Focus on your values to deliver customer excellence



This is supposed to be the essence of the organization. These are the core elements that build the successful culture of a business.

We talk about core values when I lead strategic planning engagements. When I teach courses, establishing values is a part of strategic planning and marketing.

And yet, we still have reports of corporate greed, ethical violations, fraud, corruption, poor labour relations with employees, and various other incidents that make me shake my head. I do not want to dwell on these items — they exist. The bigger question is, “what can be done to improve commitment to core values?”

I use a series of fundamental, block-and-tackle type questions that help clarify if the company is really committed to executing its core values or is it just something nice to put up on the office wall for visitors to see. Living and executing your values is part of every winning game plan.

Ask yourself these questions. First, does my company claim to be customer-centric? How do you know and how do you measure? And how will you make appropriate adjustments?

Next, consider whether redesigning company policies is to benefit customers or protect our company. While profitability is important for every business to focus on, it is more important to understand the drivers of profitability. Research from MarketCulture has clearly shown that a customer-centric view — an important value — results in better profitability.

Third, does my company have a prompt and clear process to remedy customer complaints/issues?

Finally, do we allow front-line employees (those with the first touchpoint with a customer) the ability to override our company policy for the benefit of a customer? Would we reprimand an employee for going against our policy for the benefit of a customer? And would we consider changing a policy to be a benefit for our customers?

Core values do not change annually or at the whim of management. A value is like the organization’s DNA and is unique and sacred to each individual organization. While it is tempting to look at other companies you admire, do not arbitrarily steal their values.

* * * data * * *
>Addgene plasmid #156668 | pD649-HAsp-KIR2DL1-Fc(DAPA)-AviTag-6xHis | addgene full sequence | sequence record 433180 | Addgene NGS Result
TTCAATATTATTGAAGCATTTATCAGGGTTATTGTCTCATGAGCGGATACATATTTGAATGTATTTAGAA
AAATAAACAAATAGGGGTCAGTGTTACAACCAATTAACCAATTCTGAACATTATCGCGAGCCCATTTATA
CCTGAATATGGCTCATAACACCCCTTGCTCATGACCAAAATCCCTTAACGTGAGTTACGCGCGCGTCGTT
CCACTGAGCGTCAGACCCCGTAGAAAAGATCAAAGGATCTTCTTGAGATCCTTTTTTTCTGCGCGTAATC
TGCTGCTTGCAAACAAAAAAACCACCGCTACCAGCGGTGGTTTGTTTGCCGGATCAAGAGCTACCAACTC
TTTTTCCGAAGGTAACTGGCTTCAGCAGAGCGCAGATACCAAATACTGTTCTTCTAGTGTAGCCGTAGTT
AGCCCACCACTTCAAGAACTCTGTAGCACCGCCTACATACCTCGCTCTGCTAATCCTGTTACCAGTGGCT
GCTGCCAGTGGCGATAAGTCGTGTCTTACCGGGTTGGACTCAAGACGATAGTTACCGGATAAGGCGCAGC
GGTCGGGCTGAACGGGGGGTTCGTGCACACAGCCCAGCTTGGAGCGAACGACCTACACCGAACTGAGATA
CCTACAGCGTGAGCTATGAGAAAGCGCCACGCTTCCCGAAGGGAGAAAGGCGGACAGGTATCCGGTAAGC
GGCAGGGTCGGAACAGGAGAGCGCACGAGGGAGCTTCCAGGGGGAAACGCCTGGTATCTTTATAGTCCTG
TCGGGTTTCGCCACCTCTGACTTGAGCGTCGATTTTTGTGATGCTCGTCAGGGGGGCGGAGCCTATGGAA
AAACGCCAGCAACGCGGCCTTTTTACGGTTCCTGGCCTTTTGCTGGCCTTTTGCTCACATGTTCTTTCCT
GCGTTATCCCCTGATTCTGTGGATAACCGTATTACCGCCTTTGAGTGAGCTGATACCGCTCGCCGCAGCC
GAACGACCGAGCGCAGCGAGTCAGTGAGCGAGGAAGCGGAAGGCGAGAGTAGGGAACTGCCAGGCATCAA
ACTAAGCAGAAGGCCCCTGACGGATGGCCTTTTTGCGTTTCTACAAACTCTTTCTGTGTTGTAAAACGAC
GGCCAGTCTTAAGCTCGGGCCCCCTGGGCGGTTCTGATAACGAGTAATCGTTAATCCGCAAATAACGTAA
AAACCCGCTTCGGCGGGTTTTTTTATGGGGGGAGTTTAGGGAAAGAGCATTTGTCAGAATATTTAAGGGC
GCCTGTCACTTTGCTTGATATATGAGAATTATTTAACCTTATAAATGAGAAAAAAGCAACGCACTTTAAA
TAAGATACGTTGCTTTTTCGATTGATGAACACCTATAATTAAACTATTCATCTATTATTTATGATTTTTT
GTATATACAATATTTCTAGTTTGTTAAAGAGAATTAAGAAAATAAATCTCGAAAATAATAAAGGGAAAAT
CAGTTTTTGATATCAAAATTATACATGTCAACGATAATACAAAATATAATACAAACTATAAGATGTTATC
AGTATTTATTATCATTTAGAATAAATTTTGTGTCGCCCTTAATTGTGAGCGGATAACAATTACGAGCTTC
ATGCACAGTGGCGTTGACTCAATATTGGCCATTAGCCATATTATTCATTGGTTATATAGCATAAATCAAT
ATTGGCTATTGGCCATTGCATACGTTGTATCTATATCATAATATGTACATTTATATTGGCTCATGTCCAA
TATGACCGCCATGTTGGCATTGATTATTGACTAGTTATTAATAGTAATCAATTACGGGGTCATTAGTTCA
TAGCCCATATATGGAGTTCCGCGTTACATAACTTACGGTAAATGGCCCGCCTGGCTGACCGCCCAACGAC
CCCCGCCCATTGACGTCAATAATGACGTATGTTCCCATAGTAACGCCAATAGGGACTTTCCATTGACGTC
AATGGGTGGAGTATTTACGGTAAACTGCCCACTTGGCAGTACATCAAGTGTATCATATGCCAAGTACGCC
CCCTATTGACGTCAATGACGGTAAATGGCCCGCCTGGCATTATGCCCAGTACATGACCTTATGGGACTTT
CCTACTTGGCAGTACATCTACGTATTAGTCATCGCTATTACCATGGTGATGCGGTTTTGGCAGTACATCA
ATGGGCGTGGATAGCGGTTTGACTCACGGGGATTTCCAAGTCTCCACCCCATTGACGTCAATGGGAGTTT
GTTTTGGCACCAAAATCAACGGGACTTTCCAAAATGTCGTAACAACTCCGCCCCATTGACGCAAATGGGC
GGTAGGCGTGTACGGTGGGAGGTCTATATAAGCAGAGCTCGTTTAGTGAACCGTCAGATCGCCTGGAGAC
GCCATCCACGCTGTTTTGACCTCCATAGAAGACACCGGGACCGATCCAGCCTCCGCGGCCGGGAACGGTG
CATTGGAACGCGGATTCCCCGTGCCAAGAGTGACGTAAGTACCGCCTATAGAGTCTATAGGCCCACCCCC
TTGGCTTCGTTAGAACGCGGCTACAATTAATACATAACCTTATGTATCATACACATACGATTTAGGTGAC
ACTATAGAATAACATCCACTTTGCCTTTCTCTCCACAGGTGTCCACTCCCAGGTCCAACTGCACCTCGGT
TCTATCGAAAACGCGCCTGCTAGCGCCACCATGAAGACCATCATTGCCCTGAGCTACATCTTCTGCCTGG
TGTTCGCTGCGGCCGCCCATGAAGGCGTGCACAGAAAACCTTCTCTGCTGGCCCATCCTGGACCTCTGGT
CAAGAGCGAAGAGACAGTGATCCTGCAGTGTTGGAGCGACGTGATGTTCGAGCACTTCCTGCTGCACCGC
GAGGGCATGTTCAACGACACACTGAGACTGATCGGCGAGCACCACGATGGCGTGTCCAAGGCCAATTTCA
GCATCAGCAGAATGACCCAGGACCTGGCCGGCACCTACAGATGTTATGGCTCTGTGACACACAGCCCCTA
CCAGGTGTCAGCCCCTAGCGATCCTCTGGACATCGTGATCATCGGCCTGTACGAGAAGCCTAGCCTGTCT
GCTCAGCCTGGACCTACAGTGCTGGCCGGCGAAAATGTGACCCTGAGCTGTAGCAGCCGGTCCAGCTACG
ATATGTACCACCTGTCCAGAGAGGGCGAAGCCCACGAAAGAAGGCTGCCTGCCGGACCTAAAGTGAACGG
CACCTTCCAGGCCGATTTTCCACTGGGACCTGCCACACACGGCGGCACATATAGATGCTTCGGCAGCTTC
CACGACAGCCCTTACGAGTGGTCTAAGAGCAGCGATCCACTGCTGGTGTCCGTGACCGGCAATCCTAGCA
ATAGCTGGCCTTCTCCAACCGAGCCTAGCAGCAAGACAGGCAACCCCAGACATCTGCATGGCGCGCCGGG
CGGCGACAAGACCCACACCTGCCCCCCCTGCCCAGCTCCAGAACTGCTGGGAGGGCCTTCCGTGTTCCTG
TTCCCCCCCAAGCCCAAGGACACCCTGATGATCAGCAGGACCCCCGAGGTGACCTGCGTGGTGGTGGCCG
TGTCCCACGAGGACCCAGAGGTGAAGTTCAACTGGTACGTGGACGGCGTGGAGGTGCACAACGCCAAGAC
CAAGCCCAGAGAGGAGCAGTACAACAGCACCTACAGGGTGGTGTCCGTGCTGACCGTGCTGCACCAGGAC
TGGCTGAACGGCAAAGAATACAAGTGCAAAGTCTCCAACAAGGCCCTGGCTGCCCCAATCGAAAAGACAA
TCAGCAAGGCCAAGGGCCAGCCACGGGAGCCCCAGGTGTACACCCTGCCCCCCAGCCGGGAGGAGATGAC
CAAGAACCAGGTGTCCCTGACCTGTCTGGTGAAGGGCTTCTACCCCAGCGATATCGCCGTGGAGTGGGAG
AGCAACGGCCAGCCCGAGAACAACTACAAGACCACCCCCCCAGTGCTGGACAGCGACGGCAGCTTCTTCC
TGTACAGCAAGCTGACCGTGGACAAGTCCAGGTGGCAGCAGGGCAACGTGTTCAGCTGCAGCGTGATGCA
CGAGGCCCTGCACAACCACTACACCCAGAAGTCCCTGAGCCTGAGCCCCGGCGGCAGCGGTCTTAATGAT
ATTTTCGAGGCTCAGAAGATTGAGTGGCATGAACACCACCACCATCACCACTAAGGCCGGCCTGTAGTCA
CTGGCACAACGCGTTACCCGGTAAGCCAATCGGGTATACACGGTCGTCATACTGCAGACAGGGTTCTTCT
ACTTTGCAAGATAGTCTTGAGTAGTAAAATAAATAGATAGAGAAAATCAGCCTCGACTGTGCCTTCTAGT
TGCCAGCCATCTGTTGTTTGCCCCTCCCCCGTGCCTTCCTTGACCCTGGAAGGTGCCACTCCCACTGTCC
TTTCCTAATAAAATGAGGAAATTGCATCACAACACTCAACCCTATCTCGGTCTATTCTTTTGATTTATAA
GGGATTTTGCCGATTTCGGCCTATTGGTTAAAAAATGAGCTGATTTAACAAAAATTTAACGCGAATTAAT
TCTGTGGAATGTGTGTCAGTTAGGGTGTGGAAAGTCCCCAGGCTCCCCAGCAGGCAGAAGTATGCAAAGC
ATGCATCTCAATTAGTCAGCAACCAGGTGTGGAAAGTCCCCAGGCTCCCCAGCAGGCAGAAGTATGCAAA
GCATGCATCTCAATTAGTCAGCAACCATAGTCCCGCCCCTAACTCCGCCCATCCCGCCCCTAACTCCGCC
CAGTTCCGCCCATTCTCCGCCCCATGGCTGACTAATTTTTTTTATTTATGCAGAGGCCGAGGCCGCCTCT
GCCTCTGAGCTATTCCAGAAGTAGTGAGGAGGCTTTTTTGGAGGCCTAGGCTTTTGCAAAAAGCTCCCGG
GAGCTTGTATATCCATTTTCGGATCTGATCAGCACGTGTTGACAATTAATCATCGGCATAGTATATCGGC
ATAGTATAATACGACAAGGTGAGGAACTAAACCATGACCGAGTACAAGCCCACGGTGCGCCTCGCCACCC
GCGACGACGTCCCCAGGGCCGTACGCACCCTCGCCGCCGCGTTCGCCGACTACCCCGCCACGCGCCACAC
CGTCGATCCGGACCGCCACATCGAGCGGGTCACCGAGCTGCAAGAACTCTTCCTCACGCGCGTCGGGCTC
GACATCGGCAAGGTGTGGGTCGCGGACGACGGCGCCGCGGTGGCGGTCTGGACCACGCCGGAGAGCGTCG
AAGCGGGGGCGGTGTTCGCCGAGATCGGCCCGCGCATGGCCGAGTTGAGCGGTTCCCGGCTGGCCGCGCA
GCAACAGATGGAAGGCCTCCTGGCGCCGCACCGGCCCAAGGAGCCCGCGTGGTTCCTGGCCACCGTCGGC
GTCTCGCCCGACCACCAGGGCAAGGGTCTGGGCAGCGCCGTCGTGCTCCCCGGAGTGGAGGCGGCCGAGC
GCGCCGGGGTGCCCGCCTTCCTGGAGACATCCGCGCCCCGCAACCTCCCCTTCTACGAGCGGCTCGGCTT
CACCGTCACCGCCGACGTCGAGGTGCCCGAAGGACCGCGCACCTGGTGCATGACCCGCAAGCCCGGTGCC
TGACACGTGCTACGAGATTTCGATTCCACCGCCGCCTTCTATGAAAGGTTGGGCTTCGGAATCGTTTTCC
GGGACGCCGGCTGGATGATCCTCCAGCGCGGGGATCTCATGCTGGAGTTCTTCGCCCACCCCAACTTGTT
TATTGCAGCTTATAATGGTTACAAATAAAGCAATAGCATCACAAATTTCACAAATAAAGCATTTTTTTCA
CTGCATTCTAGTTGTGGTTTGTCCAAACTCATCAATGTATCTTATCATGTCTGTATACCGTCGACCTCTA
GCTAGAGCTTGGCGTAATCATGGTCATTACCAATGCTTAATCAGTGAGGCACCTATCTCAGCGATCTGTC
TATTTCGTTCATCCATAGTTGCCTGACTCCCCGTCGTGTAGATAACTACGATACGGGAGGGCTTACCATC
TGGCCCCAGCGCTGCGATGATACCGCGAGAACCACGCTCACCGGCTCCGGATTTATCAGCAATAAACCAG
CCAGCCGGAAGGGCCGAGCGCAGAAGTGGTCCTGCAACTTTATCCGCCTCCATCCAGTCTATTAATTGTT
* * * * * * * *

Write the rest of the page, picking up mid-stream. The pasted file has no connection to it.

The development of your core values is a deliberate process where key people agree on the values and ensure that each employee knows how their job fits into delivering on these values on a daily basis. If there is any disconnect where senior leaders deviate from those established values and an employee cannot make this link, your internal strength will diminish.

The result will be deteriorating employee/employer relationships and reduced trust with customers. Once trust is lost in either of these two scenarios, it is tough to regain, and there is a negative impact on your corporate performance.

I use a three-step process that you may find helpful to identify your core values. First, review your company history, trends, important achievements and innovations, and annual successes, to find out what your employees and customers believe are the factors that have led to this success. You will uncover so many gems that the challenge is to home in on the four or five that define you. And it doesn’t matter who produces the values, just ensure you select the most foundational ones.

This is a deep thinking process and requires a substantial commitment to develop them. They will define what you stand for and what you stand against in the service to your customers, employees, and community.

Second, you need to align your priorities against those values. One excellent exercise is to compare your annual objectives against the values to ensure that your company activities and initiatives match your stated words.

Finally, you must recharge and empower your employees to ensure everyone knows how their daily activities support your values to deliver on the customer-centric game plan that is necessary for success. This is not simply high fives and pizza lunches, but includes thoughtful discussion and ongoing interaction between front-line employees and senior leadership. Living your values keeps companies doing excellent work and off the front page of the news.

Tim’s bits: It is critical that you uphold your values in all your policies and actions on a daily basis at each level of the organization. You must treat employees well, so they treat your customers well. That is the foundation of every winning game plan.

Tim Kist is a Certified Management Consultant, authorized by law, and a Fellow of the Institute of Certified Management Consultants of Manitoba.

Tim Kist

Tim Kist
Columnist

Tim is a certified management consultant with more than two decades of experience in various marketing and sales leadership positions.